Mozart’s symphonic output by almost any definition has to be a fundamental cornerstone in the repertoire of any larger string ensemble. The Australian Chamber Orchestra is no exception. At the very beginning of Richard Tognetti’s tenure as Artistic Director, the brilliant Frans Brüggen was invited to visit and conduct the last three Mozart symphonies; the ACO recorded the works several decades later as well. On their current national tour, it was the turn of three, slightly earlier symphonies to be performed, two of which were named after the cities where they were composed and one after a family friend.

Loading image...
Richard Tognetti directs the Australian Chamber Orchestra
© Charlie Kinross

This was one of the largest formations of the ACO one is likely to see and hear. The core string ensemble was boosted with excellent contributions from nine young musicians from the Australian National Academy of Music as well as from the outstanding participation of especially invited woodwind and brass players from Australia and overseas, who specialise in early music instruments and practices. That said (and this is not surprising to regular followers of the ACO), the main emphasis of Tognetti and his colleagues’ interpretation did not seem to be an “authentic performance” (even if it auspiciously resembled one) but one that suited their own boundless artistic imagination. The results were mostly excellent.

Apart from the cellists, all the players were standing. Tognetti was constantly on the move, animatedly stepping on and off his personal mini-pulpit, at times turning around completely to maintain eye contact with his own section. His erstwhile erratic conducting has changed a lot in recent years and now he tends to indicate subtle changes of phrasing and time with his bow, when it is not on the strings. His work as concertmaster-cum-leader is very close to orchestral practices in the 18th century, when a conductor was seldom used.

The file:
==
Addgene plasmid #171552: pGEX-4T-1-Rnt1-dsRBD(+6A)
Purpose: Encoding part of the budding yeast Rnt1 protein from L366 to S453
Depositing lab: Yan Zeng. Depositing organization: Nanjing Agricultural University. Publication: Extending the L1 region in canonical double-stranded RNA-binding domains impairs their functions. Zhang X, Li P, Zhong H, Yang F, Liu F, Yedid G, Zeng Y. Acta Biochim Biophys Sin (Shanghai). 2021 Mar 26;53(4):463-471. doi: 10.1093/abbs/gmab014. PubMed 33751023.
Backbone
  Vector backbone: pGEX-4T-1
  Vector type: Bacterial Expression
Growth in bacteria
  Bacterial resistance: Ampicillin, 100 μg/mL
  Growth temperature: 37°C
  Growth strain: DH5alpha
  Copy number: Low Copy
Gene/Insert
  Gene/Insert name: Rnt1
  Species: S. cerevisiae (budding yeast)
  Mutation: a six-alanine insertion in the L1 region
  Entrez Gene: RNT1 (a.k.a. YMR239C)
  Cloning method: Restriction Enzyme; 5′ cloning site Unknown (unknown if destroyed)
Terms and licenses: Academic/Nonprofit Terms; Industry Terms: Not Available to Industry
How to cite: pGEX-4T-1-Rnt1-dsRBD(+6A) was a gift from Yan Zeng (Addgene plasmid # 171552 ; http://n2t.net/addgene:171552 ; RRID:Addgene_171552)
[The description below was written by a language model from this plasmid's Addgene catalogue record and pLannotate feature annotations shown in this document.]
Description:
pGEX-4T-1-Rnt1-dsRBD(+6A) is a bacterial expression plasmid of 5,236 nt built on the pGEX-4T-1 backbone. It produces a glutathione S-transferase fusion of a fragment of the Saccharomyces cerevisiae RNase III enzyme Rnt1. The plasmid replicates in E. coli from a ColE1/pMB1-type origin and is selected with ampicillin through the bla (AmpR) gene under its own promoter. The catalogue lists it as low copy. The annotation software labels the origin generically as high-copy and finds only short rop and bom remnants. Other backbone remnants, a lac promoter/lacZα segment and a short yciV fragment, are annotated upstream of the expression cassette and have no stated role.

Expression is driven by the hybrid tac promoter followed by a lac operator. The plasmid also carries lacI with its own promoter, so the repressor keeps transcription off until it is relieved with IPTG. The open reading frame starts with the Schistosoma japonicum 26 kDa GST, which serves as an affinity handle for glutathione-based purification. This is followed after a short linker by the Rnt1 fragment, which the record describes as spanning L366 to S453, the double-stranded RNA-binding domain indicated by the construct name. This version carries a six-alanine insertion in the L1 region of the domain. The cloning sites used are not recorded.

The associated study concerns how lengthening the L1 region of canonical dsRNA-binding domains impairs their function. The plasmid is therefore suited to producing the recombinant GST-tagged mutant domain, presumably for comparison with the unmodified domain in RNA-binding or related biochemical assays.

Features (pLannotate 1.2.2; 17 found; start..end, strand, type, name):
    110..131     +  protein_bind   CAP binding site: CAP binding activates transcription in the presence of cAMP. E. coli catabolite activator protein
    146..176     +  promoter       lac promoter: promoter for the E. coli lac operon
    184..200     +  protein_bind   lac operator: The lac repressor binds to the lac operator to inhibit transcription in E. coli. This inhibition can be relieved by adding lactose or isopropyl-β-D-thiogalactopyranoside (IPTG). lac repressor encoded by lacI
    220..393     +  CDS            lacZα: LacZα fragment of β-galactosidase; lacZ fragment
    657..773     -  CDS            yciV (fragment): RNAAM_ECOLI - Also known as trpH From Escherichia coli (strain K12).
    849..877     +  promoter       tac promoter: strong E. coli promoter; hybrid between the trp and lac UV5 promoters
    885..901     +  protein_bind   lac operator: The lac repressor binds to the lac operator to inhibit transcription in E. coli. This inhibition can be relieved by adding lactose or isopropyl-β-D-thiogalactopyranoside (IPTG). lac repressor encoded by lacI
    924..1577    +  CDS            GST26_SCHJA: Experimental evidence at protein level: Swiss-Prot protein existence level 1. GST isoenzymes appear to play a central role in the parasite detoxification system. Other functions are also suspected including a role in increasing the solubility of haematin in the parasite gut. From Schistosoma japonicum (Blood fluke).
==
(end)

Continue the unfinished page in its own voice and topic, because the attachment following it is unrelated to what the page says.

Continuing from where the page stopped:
From the long opening chord of the Symphony no. 35 in D major, “Haffner”, it became clear that vibrato would be used only as a special type of ornament and, thus, sparingly. Its regular, conventional usage was replaced by consistently brisk tempos, clear musical lines and a cheerful energy that was boosted by the generously exposed trumpet and timpani parts. The second movement pulsated genuinely with a “walking pace”, following the original meaning of the Italian tempo marking of Andante. The Menuetto had a pleasant dance-like lilt and the final Presto whizzed by at a breathtakingly fast speed, virtuosically propelled ahead by the string players’ excellent articulation of their rapid notes.

Loading image...
The Australian Chamber Orchestra
© Charlie Kinross

In the Symphony no. 36 in C major, “Linz”, the gentle siciliano character of the second movement was particularly pleasing, while in the Trio section of the Menuetto, an exquisite duet by solo oboe and bassoon serenaded each other with warm and nasal sounds, perfectly illustrating the typical tone and phrasing capabilities of early wind instruments.

A selection of Ballet Music from Idomeneo followed after the interval, well played but perhaps ill-fitting in the hierarchy of this concert, which finished with the three-movement Symphony no.31 in D major, “Paris”, the earliest composition in the programme, with running scales and cascading arpeggios sounding like exploding fireworks, the reliably warm and clean sound of natural horns provoking attention in the middle movement and a finale full of cheeky syncopations.

Elegantly directed and performed with unified concentration, this concert expressed flirtatious, capricious and boisterous energies. What would have made it a completely satisfying experience, would have been taking more time to repose and enjoy the gentle charm that is also part of Mozart’s music.